Looking into IT mirror pays off

If it ain’t broke, don’t fix it. That may be the attitude some managers at Canadian companies take to information technology, but a report from Gartner Group says taking a more scientific approach to IT planning is crucial.

Gartner analysts Andy Roswell-Jones and John P. Roberts have penned How to Run an IT Strategy Self-Assessment Workshop, a guide designed to help CIOs and IT managers facilitate a process that will help them learn what they’re doing right with IT, what they’re doing wrong, and how to go forward.

Jones said waiting for IT strategies to play out, which can take years, isn’t viable since, if the strategy is wrong, waiting for it to play out is far too late.

“The challenge for the CIO and IT planners is to know whether they have a good IT strategy or not,” said Jones. “Since the business outcomes from most IT strategies take many, many years to play out, a faster way (to find out the strategy’s worth) is to walk through the strategy with its stakeholders.”

The process begins by bringing together an assessment group with IT’s principal stakeholders, including decision makers from across different areas of the business. Jones said it’s important to get the right people in the group. They should be familiar with the current IT strategy on the operational level. A stakeholder like the CEO, for example, would be too removed from the day to day.

“This could be the business/IT council or steering committee as a core group, plus additional senior business and IT managers,” said Jones, calling a group of 20 to 40 people the ideal size for a large enterprise. “The value of the workshop will be discounted if participants are not at the right level or do not include the necessary stakeholder functions.”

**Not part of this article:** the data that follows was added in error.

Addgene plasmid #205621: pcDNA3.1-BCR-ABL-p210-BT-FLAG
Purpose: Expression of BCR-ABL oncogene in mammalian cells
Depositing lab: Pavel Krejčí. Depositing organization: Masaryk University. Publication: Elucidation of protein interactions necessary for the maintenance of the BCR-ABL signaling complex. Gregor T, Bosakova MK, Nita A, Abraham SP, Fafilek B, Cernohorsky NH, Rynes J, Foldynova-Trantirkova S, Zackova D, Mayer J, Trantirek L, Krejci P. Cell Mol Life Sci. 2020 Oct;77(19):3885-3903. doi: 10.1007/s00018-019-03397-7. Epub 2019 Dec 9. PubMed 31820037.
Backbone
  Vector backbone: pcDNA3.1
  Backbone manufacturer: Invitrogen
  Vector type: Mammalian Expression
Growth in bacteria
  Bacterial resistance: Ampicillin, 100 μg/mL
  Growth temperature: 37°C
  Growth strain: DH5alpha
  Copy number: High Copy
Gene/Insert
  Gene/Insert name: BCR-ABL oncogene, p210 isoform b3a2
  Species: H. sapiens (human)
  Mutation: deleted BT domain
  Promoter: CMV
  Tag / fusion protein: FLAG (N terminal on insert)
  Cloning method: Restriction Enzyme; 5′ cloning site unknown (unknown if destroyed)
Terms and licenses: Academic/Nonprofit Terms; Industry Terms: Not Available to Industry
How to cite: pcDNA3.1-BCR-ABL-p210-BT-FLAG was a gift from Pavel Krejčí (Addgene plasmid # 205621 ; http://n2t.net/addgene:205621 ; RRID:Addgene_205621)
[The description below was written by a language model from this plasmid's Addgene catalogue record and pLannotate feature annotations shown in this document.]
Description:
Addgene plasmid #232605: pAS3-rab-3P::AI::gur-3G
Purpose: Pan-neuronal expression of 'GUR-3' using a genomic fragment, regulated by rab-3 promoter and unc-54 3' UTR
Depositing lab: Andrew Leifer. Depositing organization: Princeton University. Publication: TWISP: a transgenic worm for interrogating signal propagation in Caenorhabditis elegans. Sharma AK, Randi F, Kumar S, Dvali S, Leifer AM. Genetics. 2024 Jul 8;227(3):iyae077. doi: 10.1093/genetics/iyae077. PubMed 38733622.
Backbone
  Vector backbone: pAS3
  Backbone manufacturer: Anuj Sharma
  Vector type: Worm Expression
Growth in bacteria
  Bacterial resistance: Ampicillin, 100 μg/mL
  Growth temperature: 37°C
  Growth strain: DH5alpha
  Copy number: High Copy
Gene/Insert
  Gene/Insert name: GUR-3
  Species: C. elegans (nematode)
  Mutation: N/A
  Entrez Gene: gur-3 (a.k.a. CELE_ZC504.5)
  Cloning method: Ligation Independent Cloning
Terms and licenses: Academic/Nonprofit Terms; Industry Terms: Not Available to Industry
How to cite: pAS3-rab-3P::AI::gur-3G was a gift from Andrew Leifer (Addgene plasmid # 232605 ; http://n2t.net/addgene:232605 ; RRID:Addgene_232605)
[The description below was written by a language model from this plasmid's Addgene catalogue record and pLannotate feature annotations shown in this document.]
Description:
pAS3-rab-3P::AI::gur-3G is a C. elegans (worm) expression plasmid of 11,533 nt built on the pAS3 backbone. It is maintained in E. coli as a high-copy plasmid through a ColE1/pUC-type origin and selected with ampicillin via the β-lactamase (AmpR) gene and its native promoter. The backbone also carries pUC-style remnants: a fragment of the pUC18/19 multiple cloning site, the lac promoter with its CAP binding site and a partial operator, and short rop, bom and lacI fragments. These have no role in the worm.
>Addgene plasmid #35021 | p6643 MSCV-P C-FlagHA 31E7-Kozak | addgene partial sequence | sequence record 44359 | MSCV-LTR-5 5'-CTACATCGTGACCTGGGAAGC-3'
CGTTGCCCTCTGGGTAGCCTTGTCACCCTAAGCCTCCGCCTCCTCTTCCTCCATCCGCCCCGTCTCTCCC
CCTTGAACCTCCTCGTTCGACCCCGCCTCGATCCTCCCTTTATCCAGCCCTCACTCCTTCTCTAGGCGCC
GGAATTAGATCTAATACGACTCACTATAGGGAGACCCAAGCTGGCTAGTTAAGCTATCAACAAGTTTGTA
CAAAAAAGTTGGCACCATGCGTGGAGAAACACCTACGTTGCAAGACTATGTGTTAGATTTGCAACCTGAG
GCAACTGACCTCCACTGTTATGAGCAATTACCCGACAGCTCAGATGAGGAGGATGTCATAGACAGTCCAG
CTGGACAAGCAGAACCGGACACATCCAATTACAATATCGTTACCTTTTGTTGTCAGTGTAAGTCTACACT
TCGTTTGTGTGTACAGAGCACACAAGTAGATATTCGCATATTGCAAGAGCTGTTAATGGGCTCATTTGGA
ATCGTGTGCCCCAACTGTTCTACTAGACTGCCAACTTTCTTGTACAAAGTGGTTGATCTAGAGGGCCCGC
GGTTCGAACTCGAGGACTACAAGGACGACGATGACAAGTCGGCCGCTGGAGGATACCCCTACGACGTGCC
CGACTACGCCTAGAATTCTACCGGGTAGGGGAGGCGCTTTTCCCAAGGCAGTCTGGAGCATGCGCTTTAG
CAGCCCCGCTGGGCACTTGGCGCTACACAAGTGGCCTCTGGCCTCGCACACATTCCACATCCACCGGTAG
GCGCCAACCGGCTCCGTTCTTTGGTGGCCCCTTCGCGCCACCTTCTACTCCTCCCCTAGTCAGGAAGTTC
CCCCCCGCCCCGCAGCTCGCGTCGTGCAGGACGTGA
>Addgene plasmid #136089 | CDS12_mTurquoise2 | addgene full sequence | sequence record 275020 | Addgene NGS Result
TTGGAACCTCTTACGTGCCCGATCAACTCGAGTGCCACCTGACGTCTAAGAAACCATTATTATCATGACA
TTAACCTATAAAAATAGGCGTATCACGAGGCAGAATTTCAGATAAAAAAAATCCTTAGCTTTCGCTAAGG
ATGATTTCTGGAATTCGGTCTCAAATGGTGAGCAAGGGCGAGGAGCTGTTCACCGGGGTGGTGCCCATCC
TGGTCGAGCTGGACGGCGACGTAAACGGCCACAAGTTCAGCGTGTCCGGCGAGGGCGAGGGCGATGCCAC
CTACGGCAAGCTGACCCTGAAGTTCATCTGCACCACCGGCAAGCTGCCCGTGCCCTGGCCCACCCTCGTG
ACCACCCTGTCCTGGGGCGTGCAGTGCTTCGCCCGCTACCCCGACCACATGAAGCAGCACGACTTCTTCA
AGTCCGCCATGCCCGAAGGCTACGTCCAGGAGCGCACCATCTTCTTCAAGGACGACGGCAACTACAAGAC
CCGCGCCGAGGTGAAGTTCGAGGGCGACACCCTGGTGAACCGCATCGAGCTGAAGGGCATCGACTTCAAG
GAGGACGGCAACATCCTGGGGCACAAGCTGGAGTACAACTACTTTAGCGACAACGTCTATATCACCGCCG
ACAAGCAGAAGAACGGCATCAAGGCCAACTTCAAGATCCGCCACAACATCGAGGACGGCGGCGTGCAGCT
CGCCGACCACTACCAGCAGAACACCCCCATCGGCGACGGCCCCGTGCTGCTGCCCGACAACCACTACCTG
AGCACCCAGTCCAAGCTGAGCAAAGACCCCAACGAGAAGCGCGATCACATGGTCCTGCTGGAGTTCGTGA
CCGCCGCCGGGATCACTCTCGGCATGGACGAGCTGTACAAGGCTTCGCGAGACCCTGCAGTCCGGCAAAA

The process examines how the participants feel the company is performing in different areas of IT, which of those areas are more important, and asks them to brainstorm ideas for improvement. The goal is to emerge with a consensus for action going forward, to be refined and implemented by the core IT group.

“If the CIO and his IT planners know the strengths and weaknesses of their existing IT strategy, they are more likely to do a better job of the next IT strategy they write,” said Jones. “A critical part of creating an effective IT strategy is developing a good understanding of the strengths and weaknesses of the current one.”

Jones said he sees a daylong workshop as a useful exercise for companies to conduct annually. If a plan is in place, it can take place every now and again to make sure the firm is still on course.

“IT strategies are still incredibly difficult things to produce and a tool as simple and as low-cost as this workshop can make a major contribution to improving IT strategies,” said Jones.

It’s the kind of process that James Moutsos, president of Markham, Ont.-based Dynamix Solutions, regularly goes through with his clients.

Companies outsource some or all of their IT services to his company, and many on the business side don’t pay much attention to IT until there’s a problem, Moustos said.

“If companies don’t take time to do the assessment they’re going to have some big surprises down the road, that in many cases will impact their business,” said Moustos.

He said many on the corporate side don’t consider the impact technology has on the business, such as what being unable to open a certain file or access e-mail could mean to the company’s operations. But he said it’s easy to get the business side on board with proper IT planning. Just calculate the cost of IT downtime to the corporate bottom line.

“As soon as they see that, all of a sudden it makes sense for them (to invest) in making sure downtime is minimized,” said Moustos. “It’s a very easy sell; it’s just making the business people aware.”

Jeff Jedras
As an assistant editor at IT World Canada, Jeff Jedras contributes primarily to CDN and ITBusiness.ca, covering the reseller channel and the small and medium-sized business space.